California faces a crisis of rising costs inside the state’s correctional facilities. Estimates now show that the average price to house one inmate for the year has climbed to nearly $76,000.
The United States’ typical price per inmate hovers around $32,000. At well over double the national average, California risks falling even deeper into debt. The state’s troubling trend puts not only the 130,000 inmates at risk but the entire public as well.
A series of federal court orders in response to prison overcrowding can be attributed to the failure to relocate correctional staff in proportion to their shrinking inmate numbers. Right On Crime correctly notes that “many states can learn from the California experience and take pro-active steps to avoid federal court intervention that removes the issue from the democratic process and can impose costs beyond the ability of policymakers to manage.”
California’s new spot as the most costly correctional system in the nation has been a mounting problem since 2005. Costs have doubled in the last decade and the state now tops New York in dollars per inmate. Federal government intervention has cornered the state into programs and initiatives that have proved inefficient.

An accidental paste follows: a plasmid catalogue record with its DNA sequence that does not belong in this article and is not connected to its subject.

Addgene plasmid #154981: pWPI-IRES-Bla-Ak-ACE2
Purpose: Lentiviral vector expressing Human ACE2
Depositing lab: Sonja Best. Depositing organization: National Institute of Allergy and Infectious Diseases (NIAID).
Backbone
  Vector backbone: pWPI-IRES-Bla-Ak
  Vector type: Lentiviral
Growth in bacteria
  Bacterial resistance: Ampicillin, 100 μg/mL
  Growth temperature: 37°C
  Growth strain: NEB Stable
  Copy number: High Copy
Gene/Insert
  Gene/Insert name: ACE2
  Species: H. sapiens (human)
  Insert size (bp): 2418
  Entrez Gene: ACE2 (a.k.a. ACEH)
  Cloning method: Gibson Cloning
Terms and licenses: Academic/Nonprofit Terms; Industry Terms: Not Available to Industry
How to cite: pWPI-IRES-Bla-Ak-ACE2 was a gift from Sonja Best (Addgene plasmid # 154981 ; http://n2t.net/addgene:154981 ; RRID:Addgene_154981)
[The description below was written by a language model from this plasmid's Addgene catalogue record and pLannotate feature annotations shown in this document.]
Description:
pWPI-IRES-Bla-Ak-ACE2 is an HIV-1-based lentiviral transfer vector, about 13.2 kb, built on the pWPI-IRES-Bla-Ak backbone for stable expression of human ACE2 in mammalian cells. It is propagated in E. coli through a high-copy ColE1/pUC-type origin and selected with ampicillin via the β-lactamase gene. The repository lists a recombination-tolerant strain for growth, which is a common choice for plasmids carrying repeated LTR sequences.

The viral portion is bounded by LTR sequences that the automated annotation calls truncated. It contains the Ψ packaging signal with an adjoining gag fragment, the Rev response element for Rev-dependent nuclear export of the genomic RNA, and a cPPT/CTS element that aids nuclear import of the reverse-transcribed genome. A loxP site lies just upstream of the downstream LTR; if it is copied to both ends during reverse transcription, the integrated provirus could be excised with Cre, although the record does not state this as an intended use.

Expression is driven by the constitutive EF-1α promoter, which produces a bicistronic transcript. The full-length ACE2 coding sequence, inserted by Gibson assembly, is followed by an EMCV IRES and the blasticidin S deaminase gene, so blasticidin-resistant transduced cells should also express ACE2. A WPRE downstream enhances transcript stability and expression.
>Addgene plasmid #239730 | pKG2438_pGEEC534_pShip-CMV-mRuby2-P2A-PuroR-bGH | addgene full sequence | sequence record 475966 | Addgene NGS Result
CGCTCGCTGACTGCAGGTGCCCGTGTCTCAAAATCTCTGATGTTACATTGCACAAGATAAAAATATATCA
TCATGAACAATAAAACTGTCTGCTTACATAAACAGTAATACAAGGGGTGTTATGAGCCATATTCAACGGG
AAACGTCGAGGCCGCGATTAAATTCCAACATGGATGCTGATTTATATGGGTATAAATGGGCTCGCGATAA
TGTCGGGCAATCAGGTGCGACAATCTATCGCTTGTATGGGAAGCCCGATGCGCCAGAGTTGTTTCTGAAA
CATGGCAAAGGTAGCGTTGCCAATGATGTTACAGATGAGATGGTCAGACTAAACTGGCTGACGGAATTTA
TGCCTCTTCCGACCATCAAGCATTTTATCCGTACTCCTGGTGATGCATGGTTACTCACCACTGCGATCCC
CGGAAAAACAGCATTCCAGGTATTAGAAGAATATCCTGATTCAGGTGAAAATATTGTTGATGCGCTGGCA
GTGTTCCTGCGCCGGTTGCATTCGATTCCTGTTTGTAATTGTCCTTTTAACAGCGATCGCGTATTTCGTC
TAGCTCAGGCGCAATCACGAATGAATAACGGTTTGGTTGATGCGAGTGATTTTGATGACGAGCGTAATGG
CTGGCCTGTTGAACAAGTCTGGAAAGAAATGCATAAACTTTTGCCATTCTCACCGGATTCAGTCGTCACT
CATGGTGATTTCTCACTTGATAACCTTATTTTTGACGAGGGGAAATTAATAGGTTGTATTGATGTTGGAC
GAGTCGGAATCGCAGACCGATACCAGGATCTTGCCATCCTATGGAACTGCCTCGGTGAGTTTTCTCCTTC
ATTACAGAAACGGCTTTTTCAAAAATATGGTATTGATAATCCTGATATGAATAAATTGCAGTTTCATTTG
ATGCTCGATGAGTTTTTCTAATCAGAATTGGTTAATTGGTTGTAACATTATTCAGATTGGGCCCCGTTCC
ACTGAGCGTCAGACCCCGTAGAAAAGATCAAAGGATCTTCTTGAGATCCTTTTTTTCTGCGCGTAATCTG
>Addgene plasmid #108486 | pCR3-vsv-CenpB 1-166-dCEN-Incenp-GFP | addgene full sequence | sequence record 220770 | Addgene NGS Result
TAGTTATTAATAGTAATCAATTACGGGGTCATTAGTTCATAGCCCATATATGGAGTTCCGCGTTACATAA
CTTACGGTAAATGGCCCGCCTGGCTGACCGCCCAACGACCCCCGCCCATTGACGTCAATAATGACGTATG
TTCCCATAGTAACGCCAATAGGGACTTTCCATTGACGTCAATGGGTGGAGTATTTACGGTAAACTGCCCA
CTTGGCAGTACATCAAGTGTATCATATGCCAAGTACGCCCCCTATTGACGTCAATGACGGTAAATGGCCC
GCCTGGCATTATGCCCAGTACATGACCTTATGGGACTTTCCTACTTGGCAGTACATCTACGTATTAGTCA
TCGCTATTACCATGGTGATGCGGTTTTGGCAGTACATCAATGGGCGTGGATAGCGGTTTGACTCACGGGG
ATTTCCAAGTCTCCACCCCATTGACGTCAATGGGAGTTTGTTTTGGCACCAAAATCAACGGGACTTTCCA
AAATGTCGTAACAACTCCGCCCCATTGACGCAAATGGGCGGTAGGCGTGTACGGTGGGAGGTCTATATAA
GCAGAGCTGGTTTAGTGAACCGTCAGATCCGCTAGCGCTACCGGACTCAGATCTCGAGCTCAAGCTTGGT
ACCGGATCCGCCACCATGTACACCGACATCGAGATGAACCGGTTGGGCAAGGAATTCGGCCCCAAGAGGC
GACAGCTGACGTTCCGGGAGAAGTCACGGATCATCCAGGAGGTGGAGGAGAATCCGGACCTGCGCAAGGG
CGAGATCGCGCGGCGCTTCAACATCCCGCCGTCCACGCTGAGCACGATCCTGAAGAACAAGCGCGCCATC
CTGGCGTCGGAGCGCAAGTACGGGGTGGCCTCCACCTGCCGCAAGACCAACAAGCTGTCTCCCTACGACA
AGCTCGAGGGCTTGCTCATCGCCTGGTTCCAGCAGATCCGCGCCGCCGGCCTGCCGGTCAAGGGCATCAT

State Sen. Jim Nielsen, a Republican from the 4th District, blames the unforeseen expenditures on a series of misleading statements during the reform process. A “prison dividend” would have been paid out from savings in other areas to offset the skyrocketing costs, but the legislature has failed to effectively establish these programs according to Nielsen. According to a 2012 study by the National Institute of Corrections, taxpayers in California are confronted with a near 50% increase in inmate costs when compared to other states.
States approaching justice and sentencing reform initiatives should take proactive measures hands while looking closely at California to prevent similar problems in local communities.